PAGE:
Category: Medical Options
What is it?
Benzodiazepines are a class of drugs which have been used for many years in the treatment of symptoms including anxiety, insomnia, agitation, seizures, muscle spasms, as well as alcohol withdrawal. They can also be used before certain medical procedures in order to induce sedation and amnesia for the procedure. These medications have been used for PTSD patients. There are several benzodiazepines available which each have a slightly different chemical makeup and effects.
Benzodiazepams which have been trialed for PTSD symptoms include
- alprazolam (trade names include Xanax, Reclam, Xanor and Niravam)
- clonazepam (trade names include Rivotril, Ravotril and Rivatril)
- diazepam (trade names includeValium, Valpam and Antenex)
Other benzodiazepams include brotizolam, bromazepam, chlordiazepoxide, clobazam , clorazepate, estazolam, flunitrazepam, flurazepam, lorazepam, loprazolam, lormetazepam, midazolam, nimetazepam, nitrazepam, nordazepam, oxazepam, prazepam, phenazepam, temazepam and triazolam.
How does it work?
Benzodiazepines produce a range of effects in the central nervous system by acting on the GABAA receptors in the brain.
Is it effective?
Despite anecdotal reports of widespread use, almost no controlled studies have investigated the effectiveness of benzodiazepines in the treatment of PTSD. In the two small studies which have been reported no significant benefit was found from the use of benzodiazepines in PTSD.
Are there any disadvantages?
Benzodiazepines commonly produce side effects including drowsiness, impaired coordination, confusion, nausea and dizziness. Other side effects are possible and health practitioners should be made aware of any changes. Long term use can cause significant problems with cognition and impaired learning in some people. Long term use of benzodiazepines is not recommended as physical dependence is common and the medications must be withdrawn very carefully under close supervision by a registered health professional.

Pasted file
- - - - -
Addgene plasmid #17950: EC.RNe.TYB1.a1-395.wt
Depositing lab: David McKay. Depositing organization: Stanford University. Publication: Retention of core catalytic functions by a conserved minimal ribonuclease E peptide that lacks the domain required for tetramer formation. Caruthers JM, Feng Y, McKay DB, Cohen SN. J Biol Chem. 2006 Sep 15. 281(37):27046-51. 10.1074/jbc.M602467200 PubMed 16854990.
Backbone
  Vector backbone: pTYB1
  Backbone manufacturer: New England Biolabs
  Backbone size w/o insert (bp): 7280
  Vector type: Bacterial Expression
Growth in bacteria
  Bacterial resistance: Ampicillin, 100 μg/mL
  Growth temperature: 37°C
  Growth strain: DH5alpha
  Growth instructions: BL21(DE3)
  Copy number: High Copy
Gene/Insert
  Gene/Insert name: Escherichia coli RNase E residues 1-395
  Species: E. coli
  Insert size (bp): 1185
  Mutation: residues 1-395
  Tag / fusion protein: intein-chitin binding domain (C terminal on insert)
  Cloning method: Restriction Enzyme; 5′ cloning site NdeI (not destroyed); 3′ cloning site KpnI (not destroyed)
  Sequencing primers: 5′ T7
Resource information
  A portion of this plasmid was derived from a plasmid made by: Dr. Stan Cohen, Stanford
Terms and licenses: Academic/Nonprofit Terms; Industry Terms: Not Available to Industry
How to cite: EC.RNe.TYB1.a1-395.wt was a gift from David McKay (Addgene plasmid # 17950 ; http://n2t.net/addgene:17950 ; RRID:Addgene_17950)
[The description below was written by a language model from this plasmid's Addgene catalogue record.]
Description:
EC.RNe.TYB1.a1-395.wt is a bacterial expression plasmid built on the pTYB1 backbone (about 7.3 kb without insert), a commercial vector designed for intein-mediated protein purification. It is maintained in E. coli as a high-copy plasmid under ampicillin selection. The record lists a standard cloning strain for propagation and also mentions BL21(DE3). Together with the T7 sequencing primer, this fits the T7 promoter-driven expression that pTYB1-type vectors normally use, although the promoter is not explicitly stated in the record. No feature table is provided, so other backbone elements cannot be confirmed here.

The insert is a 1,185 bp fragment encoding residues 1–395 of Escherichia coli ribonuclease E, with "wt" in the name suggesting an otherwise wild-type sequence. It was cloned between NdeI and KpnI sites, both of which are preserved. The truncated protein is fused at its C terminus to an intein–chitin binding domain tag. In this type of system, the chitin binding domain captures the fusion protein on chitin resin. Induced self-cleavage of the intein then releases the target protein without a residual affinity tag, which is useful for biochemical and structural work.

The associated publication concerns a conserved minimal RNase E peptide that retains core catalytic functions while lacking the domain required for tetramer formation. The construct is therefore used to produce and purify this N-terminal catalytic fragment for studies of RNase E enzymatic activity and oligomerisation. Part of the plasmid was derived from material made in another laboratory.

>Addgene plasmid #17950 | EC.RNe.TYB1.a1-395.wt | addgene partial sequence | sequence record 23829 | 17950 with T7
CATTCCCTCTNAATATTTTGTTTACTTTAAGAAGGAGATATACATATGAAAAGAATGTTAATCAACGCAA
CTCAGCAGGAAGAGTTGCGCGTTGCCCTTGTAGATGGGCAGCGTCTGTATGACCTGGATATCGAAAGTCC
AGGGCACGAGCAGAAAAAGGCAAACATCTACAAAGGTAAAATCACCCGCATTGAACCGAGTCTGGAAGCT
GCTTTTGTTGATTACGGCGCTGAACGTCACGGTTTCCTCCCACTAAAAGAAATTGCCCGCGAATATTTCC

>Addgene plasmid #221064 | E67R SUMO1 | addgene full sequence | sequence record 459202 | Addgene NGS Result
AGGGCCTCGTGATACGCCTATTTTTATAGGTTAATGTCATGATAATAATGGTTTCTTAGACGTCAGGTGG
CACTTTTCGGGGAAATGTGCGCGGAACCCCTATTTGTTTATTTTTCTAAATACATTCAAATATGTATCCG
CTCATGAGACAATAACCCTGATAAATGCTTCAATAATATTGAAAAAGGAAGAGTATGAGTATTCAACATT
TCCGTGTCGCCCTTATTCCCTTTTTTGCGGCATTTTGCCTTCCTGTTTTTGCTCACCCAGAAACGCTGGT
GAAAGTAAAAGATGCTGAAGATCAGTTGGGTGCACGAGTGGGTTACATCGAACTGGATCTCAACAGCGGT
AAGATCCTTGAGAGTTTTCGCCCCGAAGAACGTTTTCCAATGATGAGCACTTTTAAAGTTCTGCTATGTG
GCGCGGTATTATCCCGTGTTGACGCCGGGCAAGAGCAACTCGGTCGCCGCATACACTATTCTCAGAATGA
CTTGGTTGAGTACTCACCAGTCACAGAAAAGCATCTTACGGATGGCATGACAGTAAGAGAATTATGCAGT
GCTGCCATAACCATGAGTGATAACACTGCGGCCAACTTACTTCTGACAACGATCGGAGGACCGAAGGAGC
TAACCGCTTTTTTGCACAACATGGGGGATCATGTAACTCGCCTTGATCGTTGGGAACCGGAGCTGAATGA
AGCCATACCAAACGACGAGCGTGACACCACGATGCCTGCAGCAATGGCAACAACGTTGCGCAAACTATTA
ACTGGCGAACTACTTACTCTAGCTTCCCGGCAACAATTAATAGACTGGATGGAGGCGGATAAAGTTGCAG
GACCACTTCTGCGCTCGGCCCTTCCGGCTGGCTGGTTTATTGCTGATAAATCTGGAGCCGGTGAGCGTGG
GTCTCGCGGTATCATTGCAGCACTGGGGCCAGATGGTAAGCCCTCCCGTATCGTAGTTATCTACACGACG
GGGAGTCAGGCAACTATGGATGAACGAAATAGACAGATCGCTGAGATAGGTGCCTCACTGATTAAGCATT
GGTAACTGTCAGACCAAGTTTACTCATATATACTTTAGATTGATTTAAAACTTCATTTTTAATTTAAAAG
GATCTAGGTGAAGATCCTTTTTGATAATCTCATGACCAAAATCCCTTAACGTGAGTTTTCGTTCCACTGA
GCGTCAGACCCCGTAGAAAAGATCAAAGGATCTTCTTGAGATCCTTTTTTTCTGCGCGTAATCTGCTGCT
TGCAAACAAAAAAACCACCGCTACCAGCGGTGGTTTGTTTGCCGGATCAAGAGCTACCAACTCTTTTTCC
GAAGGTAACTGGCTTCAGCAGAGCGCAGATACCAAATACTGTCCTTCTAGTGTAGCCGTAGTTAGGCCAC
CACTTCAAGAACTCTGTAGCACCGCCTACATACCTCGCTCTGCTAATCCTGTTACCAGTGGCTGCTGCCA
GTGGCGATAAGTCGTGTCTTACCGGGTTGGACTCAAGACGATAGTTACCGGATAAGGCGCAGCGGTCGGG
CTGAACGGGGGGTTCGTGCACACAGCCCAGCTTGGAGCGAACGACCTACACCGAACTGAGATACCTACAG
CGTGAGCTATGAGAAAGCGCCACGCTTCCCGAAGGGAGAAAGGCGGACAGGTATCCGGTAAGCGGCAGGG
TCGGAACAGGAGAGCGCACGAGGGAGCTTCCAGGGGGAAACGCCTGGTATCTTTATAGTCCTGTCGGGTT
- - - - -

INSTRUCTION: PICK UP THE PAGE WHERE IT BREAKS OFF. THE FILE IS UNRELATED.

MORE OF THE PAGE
Where do you get it?
Benzodiazepines can only be prescribed by registered health practitioners.
What are the evidence limitations?
The evidence base for benzodiazepine use in PTSD is poor. Studies to date have been on small numbers of patients and the methods of diagnosing PTSD were not reported in the review literature. Therefore interpreting this evidence should be undertaken with caution.
Based on current limited evidence, benzodiazepines cannot be recommended for the routine treatment of PTSD. It is important that any drug treatment is provided by a registered health professional, with appropriate assessment carried out prior to treatment as well as ongoing monitoring during the course of treatment.
Braun, P, Greenberg, D, Dasberg, H, et al. 1990, ‘Core symptoms of posttraumatic stress disorder unimproved by alprazolam treatment’, Journal of Clinical Psychiatry, vol. 51, pp. 236–238
Cooper, J, Carty, J, Creamer, M 2005, ‘Pharmacotherapy for posttraumatic stress disorder: empirical review and clinical recommendations’, Australian and New Zealand Journal of Psychiatry, vol. 39, pp. 674–682.
Gelpin, E, Bonne, O, Peri, T, et al. 1996, ‘Treatment of recent trauma survivors with benzodiazepines: a prospective study’, Journal of Clinical Psychiatry, vol. 57, pp. 390–394.
Maher, MJ, Rego, SA & Asnis, GM 2006, ‘Sleep disturbances in patients with post-traumatic stress disorder. Epidemiology, impact and approaches to management’, CNS Drugs, vol. 20(7), pp. 567-590.
Risse, SC, Whitters, A, Burke, J, et al. 1990, ‘Severe withdrawal symptoms after discontinuation of alprazolam in eight patients with combat-induced posttraumatic stress disorder’, Journal of Clinical Psychiatry, vol. 51, pp. 206–209.
Schoenfeld, F, Marmar, C & Neylan, T 2004, ‘Current concepts in pharmacotherapy for posttraumatic stress disorder’, Psychiatric Services, vol. 55, pp. 519–531.